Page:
A union embroiled in a longstanding battle over statutory bargaining rights for Deliveroo riders has branded the food delivery juggernaut’s new partnership with a rival union as “cynical.” The Independent Workers Union of Great Britain (IWGB) has been in court against Deliveroo since 2016, and is currently appealing a judicial ruling that failed to recognise the company’s riders as workers in the Supreme Court.
Deliveroo and its partnering union, the GMB, have hailed their deal as a “first-of-its-kind partnership,” which will allow its 90,000 riders to enter a voluntary partnership agreement, under which they will have rights to collective bargaining over pay. Deliveroo says this will result in guaranteed minimum earnings that comply with the National Living Wage, and its founder and chief executive Will Shu hailed the agreement:
“We are delighted to partner with the GMB in this first-of-its-kind voluntary agreement, giving self-employed riders flexibility, guaranteed earnings, representation and benefits.
“Deliveroo has long called for riders to have both flexibility and security and this innovative agreement is exactly the sort of partnership the on-demand economy should be based on.”
The deal does not address one of the IWGB’s key challenges to Deliveroo’s model: the fact that those wages are calculated only while orders are being delivered. With waiting times unpaid, riders’s earnings in real terms can fall as low as £2/hour, under this “guaranteed” agreement or not. An investigation by the Bureau of Investigative Journalism (TBIJ) in March 2021 found that some Deliveroo riders consistently earn well below that newly guaranteed threshold: “as many as a third of the riders who took part in the survey [by the TBIJ] received less than the legal minimum hourly wage for over-25s of £8.72.” At the time, Deliveroo said:
“Deliveroo riders are self-employed because this gives them the freedom to choose when and where to work. Every rider is protected with free insurance and our way of working is designed around what riders tell us matters to them most — flexibility.”
The new partnership is also transparently designed to assuage well-documented concerns from the people Deliveroo truly relies on: investors. When preparing to float on the London Stock Exchange (LSE) for a projected £8.8 billion in March 2021, it admitted in an investor prospectus that legal challenges over workers’ rights could “affect our ability to continue operating” in certain regions, including the U.K. That admission, and the contemporaneous ruling by the Supreme Court that Uber had to classify its taxi drivers as workers, bought renewed attention to the means by which Deliveroo and Uber achieve such stratospheric valuations: depressing labour costs by eliminating minimum wages, pensions, and holiday pay from their balance sheet.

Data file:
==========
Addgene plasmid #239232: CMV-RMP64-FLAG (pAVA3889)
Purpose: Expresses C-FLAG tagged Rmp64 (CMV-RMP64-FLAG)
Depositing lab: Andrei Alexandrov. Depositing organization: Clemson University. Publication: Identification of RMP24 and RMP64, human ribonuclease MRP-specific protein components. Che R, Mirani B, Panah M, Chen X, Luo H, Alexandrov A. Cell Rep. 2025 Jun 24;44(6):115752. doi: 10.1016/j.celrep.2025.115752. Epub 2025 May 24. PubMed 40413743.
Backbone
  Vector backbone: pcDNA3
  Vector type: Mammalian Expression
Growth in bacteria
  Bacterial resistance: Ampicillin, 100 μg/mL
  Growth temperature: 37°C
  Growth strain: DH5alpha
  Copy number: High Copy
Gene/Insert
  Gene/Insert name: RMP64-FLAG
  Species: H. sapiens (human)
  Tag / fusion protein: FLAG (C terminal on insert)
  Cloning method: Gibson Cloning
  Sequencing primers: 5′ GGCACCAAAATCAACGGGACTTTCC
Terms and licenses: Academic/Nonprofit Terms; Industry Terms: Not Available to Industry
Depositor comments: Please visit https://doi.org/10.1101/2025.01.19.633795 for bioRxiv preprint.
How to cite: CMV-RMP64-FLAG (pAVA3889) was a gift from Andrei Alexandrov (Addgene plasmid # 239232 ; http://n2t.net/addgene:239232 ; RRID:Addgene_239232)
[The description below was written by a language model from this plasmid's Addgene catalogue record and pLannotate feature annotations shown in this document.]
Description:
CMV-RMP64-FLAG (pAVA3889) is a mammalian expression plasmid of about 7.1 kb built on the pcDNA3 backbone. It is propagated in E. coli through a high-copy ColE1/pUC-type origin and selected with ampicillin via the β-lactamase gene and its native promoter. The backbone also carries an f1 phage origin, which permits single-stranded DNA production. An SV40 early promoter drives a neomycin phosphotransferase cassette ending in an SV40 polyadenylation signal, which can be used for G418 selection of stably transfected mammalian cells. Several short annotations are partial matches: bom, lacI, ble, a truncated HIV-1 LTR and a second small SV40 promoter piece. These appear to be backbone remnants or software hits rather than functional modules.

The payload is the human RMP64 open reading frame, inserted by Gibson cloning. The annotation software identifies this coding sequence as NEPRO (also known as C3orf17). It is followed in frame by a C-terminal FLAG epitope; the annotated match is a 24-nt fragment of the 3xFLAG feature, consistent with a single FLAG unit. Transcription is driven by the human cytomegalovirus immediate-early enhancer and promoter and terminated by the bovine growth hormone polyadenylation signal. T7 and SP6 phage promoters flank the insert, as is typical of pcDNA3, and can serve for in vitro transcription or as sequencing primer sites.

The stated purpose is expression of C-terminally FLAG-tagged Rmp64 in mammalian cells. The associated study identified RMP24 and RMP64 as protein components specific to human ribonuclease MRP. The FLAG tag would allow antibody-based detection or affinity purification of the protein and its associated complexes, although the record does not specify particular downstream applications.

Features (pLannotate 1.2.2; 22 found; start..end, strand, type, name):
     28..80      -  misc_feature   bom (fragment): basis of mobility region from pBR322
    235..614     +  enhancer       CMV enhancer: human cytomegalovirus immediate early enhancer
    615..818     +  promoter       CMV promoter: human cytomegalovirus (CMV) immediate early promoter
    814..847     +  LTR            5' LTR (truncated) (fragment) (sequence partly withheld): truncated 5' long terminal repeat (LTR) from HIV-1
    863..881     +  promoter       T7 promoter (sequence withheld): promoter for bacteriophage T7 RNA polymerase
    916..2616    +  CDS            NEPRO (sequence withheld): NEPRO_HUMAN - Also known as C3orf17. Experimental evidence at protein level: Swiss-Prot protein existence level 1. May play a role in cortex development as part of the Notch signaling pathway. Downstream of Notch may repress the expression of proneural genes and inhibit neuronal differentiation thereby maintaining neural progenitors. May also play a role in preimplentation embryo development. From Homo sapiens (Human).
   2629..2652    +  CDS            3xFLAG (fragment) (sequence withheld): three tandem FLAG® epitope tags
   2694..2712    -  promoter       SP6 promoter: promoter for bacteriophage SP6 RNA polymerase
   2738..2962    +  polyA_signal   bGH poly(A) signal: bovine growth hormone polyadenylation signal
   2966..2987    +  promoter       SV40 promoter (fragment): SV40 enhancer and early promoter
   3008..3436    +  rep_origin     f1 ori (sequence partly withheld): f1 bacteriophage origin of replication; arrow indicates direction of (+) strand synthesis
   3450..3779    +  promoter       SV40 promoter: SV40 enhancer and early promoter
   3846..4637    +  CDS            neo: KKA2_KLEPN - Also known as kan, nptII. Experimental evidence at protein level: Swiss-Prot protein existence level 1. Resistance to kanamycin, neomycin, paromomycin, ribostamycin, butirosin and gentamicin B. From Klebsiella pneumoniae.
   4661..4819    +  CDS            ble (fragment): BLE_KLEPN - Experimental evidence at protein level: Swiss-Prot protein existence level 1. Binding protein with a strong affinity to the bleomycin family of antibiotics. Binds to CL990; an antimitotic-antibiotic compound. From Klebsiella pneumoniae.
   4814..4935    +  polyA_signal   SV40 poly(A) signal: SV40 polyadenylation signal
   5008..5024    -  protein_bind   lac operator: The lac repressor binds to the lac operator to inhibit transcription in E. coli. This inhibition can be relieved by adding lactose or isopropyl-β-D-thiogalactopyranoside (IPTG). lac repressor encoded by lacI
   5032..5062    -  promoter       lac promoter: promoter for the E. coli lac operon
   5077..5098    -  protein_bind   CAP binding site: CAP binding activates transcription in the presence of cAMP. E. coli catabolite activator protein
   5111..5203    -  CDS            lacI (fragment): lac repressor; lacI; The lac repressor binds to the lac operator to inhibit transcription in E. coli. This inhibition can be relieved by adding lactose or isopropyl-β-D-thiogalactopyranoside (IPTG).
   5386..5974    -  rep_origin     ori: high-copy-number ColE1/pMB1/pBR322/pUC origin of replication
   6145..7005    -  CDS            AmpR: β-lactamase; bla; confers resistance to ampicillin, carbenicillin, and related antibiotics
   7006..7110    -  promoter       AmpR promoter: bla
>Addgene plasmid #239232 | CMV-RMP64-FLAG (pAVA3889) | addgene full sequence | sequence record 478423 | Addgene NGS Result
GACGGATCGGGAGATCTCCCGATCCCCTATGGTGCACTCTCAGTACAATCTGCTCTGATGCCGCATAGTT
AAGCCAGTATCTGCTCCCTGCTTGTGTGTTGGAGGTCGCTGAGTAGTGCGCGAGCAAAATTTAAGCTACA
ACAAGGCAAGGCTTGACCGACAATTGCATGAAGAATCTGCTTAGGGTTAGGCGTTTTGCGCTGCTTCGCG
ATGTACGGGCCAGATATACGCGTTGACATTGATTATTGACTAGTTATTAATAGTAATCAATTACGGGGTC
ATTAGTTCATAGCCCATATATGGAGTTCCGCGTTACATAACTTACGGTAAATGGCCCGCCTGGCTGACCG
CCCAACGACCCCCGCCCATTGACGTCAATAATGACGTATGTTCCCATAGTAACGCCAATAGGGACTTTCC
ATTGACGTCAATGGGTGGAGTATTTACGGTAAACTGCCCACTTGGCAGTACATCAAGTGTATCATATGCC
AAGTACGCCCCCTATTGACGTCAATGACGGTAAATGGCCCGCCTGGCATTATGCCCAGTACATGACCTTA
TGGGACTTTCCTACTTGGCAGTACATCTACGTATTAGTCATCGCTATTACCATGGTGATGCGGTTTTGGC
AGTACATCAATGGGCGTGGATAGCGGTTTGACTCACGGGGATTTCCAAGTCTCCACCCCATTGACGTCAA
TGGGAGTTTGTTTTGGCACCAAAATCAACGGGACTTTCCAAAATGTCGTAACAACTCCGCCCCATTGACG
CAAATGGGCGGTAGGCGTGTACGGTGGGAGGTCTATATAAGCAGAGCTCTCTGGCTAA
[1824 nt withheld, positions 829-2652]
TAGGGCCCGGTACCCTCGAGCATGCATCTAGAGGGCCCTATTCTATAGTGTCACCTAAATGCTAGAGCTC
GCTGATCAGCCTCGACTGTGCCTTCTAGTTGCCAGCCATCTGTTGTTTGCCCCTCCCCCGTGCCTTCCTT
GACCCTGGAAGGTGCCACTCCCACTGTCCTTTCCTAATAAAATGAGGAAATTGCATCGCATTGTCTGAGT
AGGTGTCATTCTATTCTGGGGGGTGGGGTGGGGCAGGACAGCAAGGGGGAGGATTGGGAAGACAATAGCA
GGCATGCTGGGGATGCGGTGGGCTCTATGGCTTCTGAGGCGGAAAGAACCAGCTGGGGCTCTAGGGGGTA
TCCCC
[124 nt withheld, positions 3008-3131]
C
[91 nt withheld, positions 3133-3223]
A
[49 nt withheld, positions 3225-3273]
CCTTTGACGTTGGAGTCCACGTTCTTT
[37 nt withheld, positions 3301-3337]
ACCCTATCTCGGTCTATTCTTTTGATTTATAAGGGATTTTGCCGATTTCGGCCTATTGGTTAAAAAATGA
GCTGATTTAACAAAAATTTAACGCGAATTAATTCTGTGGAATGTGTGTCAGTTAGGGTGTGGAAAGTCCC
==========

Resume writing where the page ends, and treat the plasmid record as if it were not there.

Deliveroo never met that valuation, in part because investors baulked at the possible ramifications for food delivery businesses; in part because its fleeting profitability occasioned by the COVID-19 pandemic’s impact on dining out quickly converted into a loss of £224 million for 2020. But it has, thus far, consistently fought off the IWGB’s central case: that its riders should be classified as workers, saying that the flexibility it claims to offer would be lost in the event of unionisation.
This partnership with the GMB suggests that if not a lie, that was never quite true, as it allows the GMB to gain nearly 100,000 members and allows Deliveroo to further resist the more powerful pressure posed by the IWGB since 2016. As a result, the IWGB has described the partnership as tantamount to “union busting,” in which companies seek to undermine unionisation — here by creating a partnership with a union that has never organised on Deliveroo riders’s behalf.
More soon on the ramifications for the food delivery sector.